Where would Yankees be without Yangervis Solarte?
The New York Yankees faced this 2014 season with an infield shrouded in uncertainty. How much production could be expected from the oft-injured Mark Teixeira? Derek Jeter, if he stays healthy, has set the bar high in his 20th and last major league season. But nobody expects the soon-to-be 40 year old captain to play every day. The hole at second base left by Robinson Cano was never adequately filled, and third base has been an enigma, with or without Alex Rodriguez.
Such an unsettling scenario had me wondering if Yankee manager Joe Girardi had perhaps reached out to Pope Francis for some divine intervention. That’s because the skipper would cross paths this spring with a young man of humble achievements who was only hoping for a fresh start and a legitimate shot to display his talent. Now, I don’t know if the new Pope can provide a requested solution to the political crisis in Venezuela. But the arrival of Yangervis Solarte, who hails from that baseball-crazed republic, could be best described as pennies from heaven.
A career minor league player who had been released by two major league organizations, Yangervis (YAWN-gurr-veess) Solarte was an obscure free agent when he signed a low risk deal with the Yankees last January that included an invitation to spring camp. New York General Manager Brian Cashman was thinking more about depth on the farm when he inked Solarte, but the 26year-old native of Valencia, Venezuela had other ideas. A switch-hitting infielder, Solarte led Yankee hitters in Tampa with a .429 average, and was versatile enough to beat out Eduardo Nunez for the 25th spot on the roster.
A true rookie who had never played in a regular season major league game, Solarte worked his way into the lineup by proving that he could continue to hit and make plays with the big boys.
“He’s been unbelievable,” notes Girardi. “No matter where we play (Solarte), he’s performed at a high level.”
Solarte’s best position is probably second base, and he’s split time there with veteran Brian Roberts. But when Teixeira went on the shelf for three weeks with hamstring issues, Kelly Johnson would get some starts at first base. That opened up what would become a new home for Solarte at third, the hot corner where the Yankees had few job candidates. While the late-blooming journeyman lacks polish on defense, he shows flashes of brilliance with a strong arm, quick feet and good range. Earlier last month, Solarte even turned a hot smash by Sean Rodriguez of the Tampa Bay Rays into a classic 5-4-3 triple play. The nephew of former big league outfielder Roger Cedeno, the hard-working Solarte also displays amazing instincts for the game, which is helpful when the Yankees employ their frequent defensive shifts against opposing teams.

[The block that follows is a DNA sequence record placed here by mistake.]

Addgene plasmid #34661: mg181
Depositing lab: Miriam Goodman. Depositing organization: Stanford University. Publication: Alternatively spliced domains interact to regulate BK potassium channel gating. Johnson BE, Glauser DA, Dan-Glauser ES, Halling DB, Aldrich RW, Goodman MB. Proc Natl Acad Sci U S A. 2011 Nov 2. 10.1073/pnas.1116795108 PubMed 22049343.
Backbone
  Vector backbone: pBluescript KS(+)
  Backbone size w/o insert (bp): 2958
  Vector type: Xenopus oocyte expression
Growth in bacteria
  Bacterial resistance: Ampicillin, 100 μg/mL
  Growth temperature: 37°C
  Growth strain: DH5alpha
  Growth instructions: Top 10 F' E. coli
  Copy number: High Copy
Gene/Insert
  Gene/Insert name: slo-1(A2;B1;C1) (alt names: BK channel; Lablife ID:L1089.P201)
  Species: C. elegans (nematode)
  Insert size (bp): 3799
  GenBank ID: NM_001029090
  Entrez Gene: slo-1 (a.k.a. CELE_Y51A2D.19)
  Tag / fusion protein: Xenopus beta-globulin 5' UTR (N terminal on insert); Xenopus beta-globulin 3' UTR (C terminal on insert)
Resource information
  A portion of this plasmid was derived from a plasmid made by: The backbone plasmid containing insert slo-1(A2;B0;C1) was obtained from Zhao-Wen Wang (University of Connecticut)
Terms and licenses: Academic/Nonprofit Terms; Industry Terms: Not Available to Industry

On offense, Solarte continues to raise eyebrows. Only a few days ago, he led the American League in hitting while sporting a .336/.414/.521 slash line. He leads the Yankees in RBI and his second to Jacoby Ellsbury in doubles and walks. Solarte has also impressed with his ability to put the ball in play, making contact on 97 percent of pitches he has attempted hit, even though he practically swings out of his shoes.
Solarte is an interesting kid who is both high-strung and sometimes emotional. After eight years of bus rides and broken promises of being promoted to the show, there is still some bitterness about being “misled” as he puts it, by the Minnesota Twins and Texas Rangers. So, when the Yankees finally came calling, Solarte was a bit skeptical about the circumstances.
“I was concerned because this team is known for its high quality players,” he reveals. “But when I saw that they lost some players, I became interested.”
Now that he has matured and gained some confidence, “Solo,” as he is called by teammates, is pull of vigor and high energy. His home run trot is more like a sprint from base to base. Hell, he even hustles down the line when awarded a base on balls. His other visible trademark is the giant wad of gum in his cheek, a la Terry Francona, the Cleveland Indian’s high-profile boss. Still, it’s easy to see that the guy with the unique first name has not quite let the success sink in.
“This is incredible for me,” admits Solarte, his English a work in progress. “I don’t want to wake up.”
Top Yankees talent evaluators will tell you Solarte has been on their radar since 2011. But despite the low-dollar investment, GM Cashman was reluctant to pull the trigger. Maybe reality struck when the absence of Cano and A-Rod finally hit home. And if you are a religious Yankees fan like a couple of my friends, you’re thinking the South American Pope has sent an unlikely messenger of renewed prosperity.
Whatever the reason, Yangervis Solarte has been a blessing for the Bronx Bombers.